Thai-Cambodian Flame War Erupts Over Traditional Dance. Both Are Wrong.

Photo posted by official Facebook page of Cambodian Prime Minister Hun Sen.

BANGKOK — In a drama of epic proportions, Thailand and Cambodia are feuding once again after simultaneously claiming ownership of the traditional elaborate masked dance known as Khon in Thailand and Khol in Cambodia.

It started June 3 when the Cambodian Ministry of Culture and Fine Arts asked UNESCO, the cultural arm of the United Nations, to recognize its Khol as an “intangible cultural heritage,” something that Thailand has talked about doing for years. A red-hot flame war soon broke out between the two nations on social media.

“This dance is belong to Cambodia, not Thailand,” declared one image shared on Facebook 10,000 times since Saturday.

Meanwhile, a thread on the popular Pantip forum is seething with calls to defend Thailand’s culture.


“I ask Thais not to stay idle about this,” wrote user Fenrir. “Don’t just say, ‘Let’s do nothing and let Khmers do whatever they want. It’s ours anyway!’ If we do nothing, it will be too late when the world understands that [Khon] belongs to Khmer.”

But experts say both sides are right: Khon or Khol or whatever it’s called, belongs to both cultures, as they are both regional twists on the Indian epic Ramayana.

Shared Treasure

“Arghhhhhhh! I have both said and written about this so much that it bores me,” Sujit Wongthes, historian and prolific writer on Southeast Asian cultures, wrote Monday. “I said: Khon is a shared culture of Southeast Asia. Ok? I’m too tired for this drama.”

In his 2013 work, frankly titled “Where Did Khon Come From?” Sujit elaborated and dissected the art now considered a national treasure by both nations: The story is of southern Indian origin, costumes Indo-Persian, name Java-Malay and moves based on local animist traditions.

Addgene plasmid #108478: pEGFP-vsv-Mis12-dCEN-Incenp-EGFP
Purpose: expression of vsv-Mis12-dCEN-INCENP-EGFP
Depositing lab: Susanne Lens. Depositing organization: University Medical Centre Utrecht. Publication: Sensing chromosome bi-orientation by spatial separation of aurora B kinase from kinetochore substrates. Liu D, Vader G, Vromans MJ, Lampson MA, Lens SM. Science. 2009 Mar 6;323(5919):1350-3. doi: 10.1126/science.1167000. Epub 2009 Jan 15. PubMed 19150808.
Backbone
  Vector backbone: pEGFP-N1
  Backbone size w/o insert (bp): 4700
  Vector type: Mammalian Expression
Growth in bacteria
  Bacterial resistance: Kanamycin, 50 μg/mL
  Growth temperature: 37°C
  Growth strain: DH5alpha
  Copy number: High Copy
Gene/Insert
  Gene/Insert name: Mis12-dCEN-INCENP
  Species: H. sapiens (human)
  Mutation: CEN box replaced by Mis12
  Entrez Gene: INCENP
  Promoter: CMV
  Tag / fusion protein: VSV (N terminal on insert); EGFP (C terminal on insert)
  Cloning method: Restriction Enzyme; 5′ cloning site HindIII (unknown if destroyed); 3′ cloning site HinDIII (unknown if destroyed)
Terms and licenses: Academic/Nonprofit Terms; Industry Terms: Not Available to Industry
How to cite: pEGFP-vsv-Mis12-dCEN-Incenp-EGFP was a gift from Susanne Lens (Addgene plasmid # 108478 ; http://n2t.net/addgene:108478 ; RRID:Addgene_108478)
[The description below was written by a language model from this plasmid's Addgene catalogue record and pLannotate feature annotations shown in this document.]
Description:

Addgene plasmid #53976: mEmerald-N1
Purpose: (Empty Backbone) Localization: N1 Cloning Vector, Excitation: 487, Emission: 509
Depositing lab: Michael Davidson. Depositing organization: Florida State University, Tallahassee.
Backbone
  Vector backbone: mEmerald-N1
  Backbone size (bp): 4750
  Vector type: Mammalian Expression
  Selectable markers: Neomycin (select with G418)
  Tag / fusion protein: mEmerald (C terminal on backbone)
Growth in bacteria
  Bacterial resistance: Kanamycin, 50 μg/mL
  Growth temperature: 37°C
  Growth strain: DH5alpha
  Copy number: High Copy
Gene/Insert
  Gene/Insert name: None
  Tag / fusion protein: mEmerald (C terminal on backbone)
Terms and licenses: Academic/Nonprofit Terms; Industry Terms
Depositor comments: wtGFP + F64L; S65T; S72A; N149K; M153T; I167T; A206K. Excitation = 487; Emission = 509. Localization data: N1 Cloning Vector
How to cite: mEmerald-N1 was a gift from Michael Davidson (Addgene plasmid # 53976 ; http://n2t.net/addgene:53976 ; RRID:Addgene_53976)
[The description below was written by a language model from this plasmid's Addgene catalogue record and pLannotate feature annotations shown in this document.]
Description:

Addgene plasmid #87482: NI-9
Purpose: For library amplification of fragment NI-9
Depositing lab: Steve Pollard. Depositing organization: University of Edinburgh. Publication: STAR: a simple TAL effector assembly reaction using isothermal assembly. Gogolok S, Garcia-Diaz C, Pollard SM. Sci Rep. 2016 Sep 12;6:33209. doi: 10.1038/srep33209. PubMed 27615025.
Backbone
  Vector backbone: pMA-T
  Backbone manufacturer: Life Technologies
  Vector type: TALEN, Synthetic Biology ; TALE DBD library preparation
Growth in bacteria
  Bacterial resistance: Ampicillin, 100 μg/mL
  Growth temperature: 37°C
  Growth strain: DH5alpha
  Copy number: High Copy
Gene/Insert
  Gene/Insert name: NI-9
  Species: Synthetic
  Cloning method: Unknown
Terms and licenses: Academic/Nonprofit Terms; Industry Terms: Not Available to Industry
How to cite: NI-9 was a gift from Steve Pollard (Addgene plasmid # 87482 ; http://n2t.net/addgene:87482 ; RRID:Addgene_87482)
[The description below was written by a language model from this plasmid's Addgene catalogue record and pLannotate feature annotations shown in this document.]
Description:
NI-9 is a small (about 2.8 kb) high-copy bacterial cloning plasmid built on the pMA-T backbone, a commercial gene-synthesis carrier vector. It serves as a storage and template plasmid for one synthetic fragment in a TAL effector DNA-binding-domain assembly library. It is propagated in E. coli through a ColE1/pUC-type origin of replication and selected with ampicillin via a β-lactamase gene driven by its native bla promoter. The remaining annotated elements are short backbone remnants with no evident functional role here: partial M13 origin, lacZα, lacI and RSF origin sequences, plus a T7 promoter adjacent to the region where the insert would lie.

“[Evidence] says that Khon is a culture shared by Suvarnabhumi,” Sujit wrote in the conclusion, referring to an ancient name for Southeast Asia. “The origins and roots are shared. One cannot separate clearly whose treasure it is; it’s from this or that.”

Pichet Klunchun, a choreographer and dancer whose contemporary interpretation of Khon has made him the nation’s best known practitioners of the art, said Tuesday he agreed.

But Pichet also said the Thai Ministry of Culture’s campaign to win UNESCO recognition as being Thai is pointless, because Khon dancers in Thailand face bigger problems, such as making a decent living, and an artform now mostly limited to funerals, restaurants and entertainment for tourists.

“[UNESCO] registration doesn’t mean anything if Khon students still have to do their Thai dance in restaurants next to rivers and get 200-300 baht for their performance,” Pichet wrote. “We don’t own Khon simply by registering it, but by making Khon truly a part of Thais’ daily life. This idea is better than registering it.”

Thailand Unconcerned by Cambodia’s Bid

The latest squabble over Khon is a time-honored regional tradition in which neighboring countries claim their ancient art is the “real one,” despite the intermixing of beliefs and cultures which are as vaguely marked as the natural borders.

In 2009, when Indonesia successfully won UNESCO recognition for batik as its intangible heritage, some Malaysians were outraged because they saw the textile as their national treasure.

Bad blood between Cambodia and Thailand has occasionally turned violent. The most notable was a 2003 riot that saw the Thai Embassy in Phnom Penh burned down because of a false rumor a Thai actress said she believes Angkor Wat belonged to Thailand.

But, so far, the authorities in Cambodia and Thailand are pleading for calm in the midst of ongoing patriotic rage on social media.

Thai Culture Minister Weera Rojpotchanarat told reporters Monday that Thais should not be alarmed by the Cambodian application because the same “intangible heritage” can be held by more than one nation.

“UNESCO doesn’t forbid registration of similar cultural heritage,” Weera said. “Anyone can go for it first, because UNESCO wants each country to register their wonderful and unique cultures.”

He cited tango as an example. Argentina and Uruguay share the dance as an “intangible heritage” in the UNESCO list.

Weera’s Cambodian counterpart, Culture Ministry spokesman Thai Norak Satya, also extended an olive branch, saying that the agency would not oppose a Thai bid for Khon recognition.